Prolonged low oil prices hurting GCC banks resilience: Moody’s
A continued decline in oil prices and expectations of a prolonged period of low prices are expected to adversely impact the performance and credit ratings of GCC banks, according to rating agency Moody's.
Moody's recently revised its Brent crude price expectation to $33 and $38 (Dh121.10 and Dh139.57) per barrel for 2016 and 2017 respectively, signalling growing challenges to the resilience of regional banks.
"Despite low oil prices and a high dependency on oil revenues across the GCC countries, bank ratings in the region continue to benefit from their governments' willingness to tap accumulated wealth to support countercyclical spending," according to Khalid Howladar, a senior credit officer at Moody's. "However, continued oil price declines signal increasing challenges to the sustainability of this dynamic." This could occur both directly and indirectly.
The direct impact is likely to come from scenarios where governments continue to incur large deficits to the point of affecting their credit profiles, and/or some of them signal a shift in policy that would point to a less supportive stance towards banks in order to protect their own balance sheets, the support levels will decline.
The indirect impact is expected manifest through a weakening of the banks' operating conditions, should some of these governments choose to further reduce deposit inflows to the banks and/or reduce public spending and hence their overall support of their domestic economies.
Moody's said its bank deposit ratings in GCC countries incorporate an average uplift of four notches from their stand-alone credit profiles, reflecting their assessment of the high likelihood of government support in the event of distress. Thus any any change in the agency's assumptions of government support for banks could adversely impact ratings.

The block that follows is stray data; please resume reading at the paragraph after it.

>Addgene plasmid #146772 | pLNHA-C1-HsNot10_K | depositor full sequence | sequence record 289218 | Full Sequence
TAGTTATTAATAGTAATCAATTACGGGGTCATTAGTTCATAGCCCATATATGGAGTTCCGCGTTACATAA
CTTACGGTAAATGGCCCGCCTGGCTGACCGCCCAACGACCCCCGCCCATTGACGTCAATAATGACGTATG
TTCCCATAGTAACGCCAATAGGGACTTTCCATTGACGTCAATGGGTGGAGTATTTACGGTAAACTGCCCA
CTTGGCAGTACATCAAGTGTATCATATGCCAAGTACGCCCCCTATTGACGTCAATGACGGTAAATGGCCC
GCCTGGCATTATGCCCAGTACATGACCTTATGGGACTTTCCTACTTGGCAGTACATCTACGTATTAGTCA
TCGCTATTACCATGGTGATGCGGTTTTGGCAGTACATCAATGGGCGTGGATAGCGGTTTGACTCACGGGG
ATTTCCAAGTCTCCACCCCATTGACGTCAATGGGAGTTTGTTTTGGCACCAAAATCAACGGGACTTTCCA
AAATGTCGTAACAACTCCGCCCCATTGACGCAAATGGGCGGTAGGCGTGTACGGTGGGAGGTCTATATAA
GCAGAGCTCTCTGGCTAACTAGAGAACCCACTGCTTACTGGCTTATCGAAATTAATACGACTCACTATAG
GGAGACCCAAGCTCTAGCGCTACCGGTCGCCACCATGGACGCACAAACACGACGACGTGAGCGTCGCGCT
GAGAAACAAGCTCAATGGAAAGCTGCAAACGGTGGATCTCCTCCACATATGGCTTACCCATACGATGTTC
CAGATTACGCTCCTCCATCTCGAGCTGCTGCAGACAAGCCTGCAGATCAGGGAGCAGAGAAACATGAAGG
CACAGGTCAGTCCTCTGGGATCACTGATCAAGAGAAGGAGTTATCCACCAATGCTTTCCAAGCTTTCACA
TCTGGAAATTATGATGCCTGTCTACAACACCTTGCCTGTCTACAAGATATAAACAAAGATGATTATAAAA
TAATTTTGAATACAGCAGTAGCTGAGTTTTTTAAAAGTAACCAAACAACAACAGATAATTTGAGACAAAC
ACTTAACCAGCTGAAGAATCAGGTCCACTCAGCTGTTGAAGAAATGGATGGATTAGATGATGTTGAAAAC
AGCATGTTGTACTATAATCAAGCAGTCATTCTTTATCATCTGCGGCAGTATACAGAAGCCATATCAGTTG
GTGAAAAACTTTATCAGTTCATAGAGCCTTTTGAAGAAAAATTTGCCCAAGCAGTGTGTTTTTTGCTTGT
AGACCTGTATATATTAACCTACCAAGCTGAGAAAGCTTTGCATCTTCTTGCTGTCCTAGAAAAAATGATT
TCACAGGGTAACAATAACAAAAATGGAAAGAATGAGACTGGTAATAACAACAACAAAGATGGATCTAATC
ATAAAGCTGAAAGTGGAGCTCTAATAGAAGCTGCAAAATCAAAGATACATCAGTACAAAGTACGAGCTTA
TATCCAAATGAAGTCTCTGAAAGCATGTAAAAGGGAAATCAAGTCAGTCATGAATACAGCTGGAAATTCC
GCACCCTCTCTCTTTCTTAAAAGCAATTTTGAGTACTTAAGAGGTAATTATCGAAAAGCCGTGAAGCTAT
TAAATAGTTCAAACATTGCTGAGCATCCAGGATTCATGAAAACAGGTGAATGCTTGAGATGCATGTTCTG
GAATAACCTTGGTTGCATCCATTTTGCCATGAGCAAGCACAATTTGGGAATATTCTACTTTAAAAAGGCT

Within the Gulf Cooperation Council (GCC), the credit profiles of lenders in Bahrain and Oman are already under pressure, primarily because of their weaker local economies and the more limited resources of their domestic governments. "Reallocation of oil revenues to the broad domestic economy through direct public spending and through the banking sector is a key driver of the favourable conditions that have long supported GCC banks," said Jean-Francois Tremblay, associate managing director at Moody's.
Apart from the UAE, where revenues from oil and gas account for a sizeable 63 per cent of total revenues, the share of oil in other GCC economies broadly ranges between 80 per cent and 90 per cent of GDP, creating a very large dependence on a volatile commodity.
So far, the most visible impact of lower oil prices on GCC banks has been seen on the liability side. Liquidity has been tightening due to significantly reduced deposit inflows from government and government-related entities.
Destabilising outflows have been avoided, however, partly because GCC governments have relied on borrowing instead of significantly depleting their cash balances held in the banking system.